No violence or sex for young Tar Heel gamers

North Carolina state senate passes bill banning sale of "violent" and "sexually explicit" games to minors.


Legislators in North Carolina have passed Senate Bill 2, which prohibits the sale or rental of violent and/or sexually explicit games to minors. The bill also requires retailers and game rental facilities to post signs alerting customers to the existence of the ESRB game rating system, as well as to provide information on that system upon request.

Retailers and rental agencies are also required to keep inappropriate games out of the reach and view of minors, ostensibly through the use of curtains, walls, or separate rooms. The bill was passed unanimously yesterday.

The bill specifically categorizes a number of items that are said to be harmful to minors if they appear in a game. These include a character "engaging or offering to engage in sexual activity with or for another in exchange for anything of value," the showing of "uncovered, or less than opaquely covered, human genitals, pubic area, or buttocks, or the nipple or any portion of the areola of the human female breast," and any images of "covered human male genitals in a discernibly turgid state," for example.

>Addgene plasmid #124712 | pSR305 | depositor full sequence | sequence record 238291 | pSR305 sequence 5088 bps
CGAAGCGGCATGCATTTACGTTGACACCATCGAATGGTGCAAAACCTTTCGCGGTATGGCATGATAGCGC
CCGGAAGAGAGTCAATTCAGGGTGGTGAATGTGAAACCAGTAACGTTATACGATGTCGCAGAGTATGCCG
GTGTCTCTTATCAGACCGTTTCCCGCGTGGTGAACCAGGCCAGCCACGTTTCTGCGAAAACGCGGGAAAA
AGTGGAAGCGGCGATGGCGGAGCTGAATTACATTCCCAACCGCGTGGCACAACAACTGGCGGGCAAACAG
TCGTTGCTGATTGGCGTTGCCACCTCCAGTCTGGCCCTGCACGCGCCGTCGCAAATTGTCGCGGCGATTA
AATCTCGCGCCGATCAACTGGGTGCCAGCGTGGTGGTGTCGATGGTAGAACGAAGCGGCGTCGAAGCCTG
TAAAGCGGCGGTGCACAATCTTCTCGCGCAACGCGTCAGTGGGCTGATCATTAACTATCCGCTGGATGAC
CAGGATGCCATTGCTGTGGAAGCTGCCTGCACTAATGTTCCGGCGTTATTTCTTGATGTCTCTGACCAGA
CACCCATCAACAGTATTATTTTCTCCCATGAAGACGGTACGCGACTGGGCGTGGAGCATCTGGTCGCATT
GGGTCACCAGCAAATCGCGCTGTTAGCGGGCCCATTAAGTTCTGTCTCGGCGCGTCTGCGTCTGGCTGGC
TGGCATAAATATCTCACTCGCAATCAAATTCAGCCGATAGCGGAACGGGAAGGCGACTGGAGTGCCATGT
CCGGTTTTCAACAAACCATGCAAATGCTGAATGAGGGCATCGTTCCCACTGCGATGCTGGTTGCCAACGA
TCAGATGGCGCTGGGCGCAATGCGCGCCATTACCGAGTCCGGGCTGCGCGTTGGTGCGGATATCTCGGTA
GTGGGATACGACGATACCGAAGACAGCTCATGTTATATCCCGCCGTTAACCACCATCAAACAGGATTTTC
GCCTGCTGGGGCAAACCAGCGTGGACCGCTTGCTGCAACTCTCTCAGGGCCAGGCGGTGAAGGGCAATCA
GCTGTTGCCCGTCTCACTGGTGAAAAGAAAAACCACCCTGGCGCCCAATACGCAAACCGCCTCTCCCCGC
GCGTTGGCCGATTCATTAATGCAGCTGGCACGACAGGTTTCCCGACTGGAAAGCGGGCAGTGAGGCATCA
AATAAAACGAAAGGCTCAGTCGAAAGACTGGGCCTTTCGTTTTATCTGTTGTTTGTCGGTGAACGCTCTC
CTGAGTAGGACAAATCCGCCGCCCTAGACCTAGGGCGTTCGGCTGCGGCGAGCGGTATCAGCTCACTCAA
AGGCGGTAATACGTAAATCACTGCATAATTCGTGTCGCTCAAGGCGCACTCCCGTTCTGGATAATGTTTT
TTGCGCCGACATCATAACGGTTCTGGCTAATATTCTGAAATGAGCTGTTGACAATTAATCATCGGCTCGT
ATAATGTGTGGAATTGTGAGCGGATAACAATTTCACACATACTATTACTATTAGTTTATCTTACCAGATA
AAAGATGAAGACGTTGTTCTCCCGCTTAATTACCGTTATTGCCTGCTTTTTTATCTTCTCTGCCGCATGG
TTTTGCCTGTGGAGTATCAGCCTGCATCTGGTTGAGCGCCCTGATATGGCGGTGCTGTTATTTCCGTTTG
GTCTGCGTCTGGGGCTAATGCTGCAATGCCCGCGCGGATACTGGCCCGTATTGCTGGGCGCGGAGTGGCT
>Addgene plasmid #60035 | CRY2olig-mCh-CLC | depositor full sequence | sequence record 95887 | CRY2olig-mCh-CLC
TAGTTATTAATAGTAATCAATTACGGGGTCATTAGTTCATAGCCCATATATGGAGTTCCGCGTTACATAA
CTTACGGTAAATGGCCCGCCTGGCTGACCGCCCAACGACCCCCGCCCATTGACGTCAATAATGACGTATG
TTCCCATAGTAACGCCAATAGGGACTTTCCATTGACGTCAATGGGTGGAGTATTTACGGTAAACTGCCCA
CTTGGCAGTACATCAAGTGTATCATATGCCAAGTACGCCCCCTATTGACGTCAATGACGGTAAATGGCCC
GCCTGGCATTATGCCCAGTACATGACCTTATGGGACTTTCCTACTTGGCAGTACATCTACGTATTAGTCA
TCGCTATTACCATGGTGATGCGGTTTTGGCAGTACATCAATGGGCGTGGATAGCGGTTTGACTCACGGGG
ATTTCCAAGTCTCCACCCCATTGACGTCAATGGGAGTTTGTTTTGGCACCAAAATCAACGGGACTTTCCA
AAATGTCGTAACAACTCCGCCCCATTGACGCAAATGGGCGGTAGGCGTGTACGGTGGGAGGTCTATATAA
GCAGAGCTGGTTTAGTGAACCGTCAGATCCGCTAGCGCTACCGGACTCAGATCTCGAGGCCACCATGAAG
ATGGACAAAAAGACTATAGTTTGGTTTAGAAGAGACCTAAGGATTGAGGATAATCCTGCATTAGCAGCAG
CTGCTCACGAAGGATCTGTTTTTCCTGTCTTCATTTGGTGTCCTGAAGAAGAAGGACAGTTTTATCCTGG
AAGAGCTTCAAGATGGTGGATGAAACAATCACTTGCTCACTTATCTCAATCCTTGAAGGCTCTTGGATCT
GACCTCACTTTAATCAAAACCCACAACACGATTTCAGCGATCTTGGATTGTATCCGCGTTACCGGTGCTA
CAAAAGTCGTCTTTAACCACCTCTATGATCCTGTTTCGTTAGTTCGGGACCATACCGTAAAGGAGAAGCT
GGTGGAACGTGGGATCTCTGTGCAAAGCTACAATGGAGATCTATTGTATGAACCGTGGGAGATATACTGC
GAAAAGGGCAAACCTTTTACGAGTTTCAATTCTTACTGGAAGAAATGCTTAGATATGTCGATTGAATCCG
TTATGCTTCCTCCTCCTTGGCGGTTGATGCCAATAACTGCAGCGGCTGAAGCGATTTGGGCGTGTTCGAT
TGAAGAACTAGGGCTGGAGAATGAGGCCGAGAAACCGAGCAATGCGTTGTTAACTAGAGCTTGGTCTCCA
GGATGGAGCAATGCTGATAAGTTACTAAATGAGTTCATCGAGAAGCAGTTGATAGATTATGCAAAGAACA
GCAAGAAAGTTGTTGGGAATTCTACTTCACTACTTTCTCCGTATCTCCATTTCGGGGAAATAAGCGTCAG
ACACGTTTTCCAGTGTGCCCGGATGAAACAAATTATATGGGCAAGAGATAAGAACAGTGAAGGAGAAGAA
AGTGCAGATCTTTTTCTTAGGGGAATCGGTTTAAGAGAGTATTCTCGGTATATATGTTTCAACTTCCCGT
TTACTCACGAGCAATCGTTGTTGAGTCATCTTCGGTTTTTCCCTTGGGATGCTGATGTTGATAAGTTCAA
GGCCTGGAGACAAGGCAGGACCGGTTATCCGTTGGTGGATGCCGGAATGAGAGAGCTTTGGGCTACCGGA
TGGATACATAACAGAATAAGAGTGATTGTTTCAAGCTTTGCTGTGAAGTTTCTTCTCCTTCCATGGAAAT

Store owners found to have distributed inappropriate games to minors will be charged with a misdemeanor, the punishment for which is to be left up to the presiding judge.

In 2003, Washington state became the first in the nation to ban the sale of M-rated games to minors. However, that bill went further than simply halting the sale of obscene and violent games to minors; a provision in the Washington legislation also restricted the sale of any game that portrayed violence against law enforcement officers. For this reason, a district court in Seattle declared the Washington bill unconstitutional in July of 2004.

The North Carolina bill must now be passed by both the state house of representatives and the governor. If passed, the law would go into effect on December 1, 2005. California lawmakers introduced a similar bill into that state's senate this past December, but it has yet to reach the floor for a vote.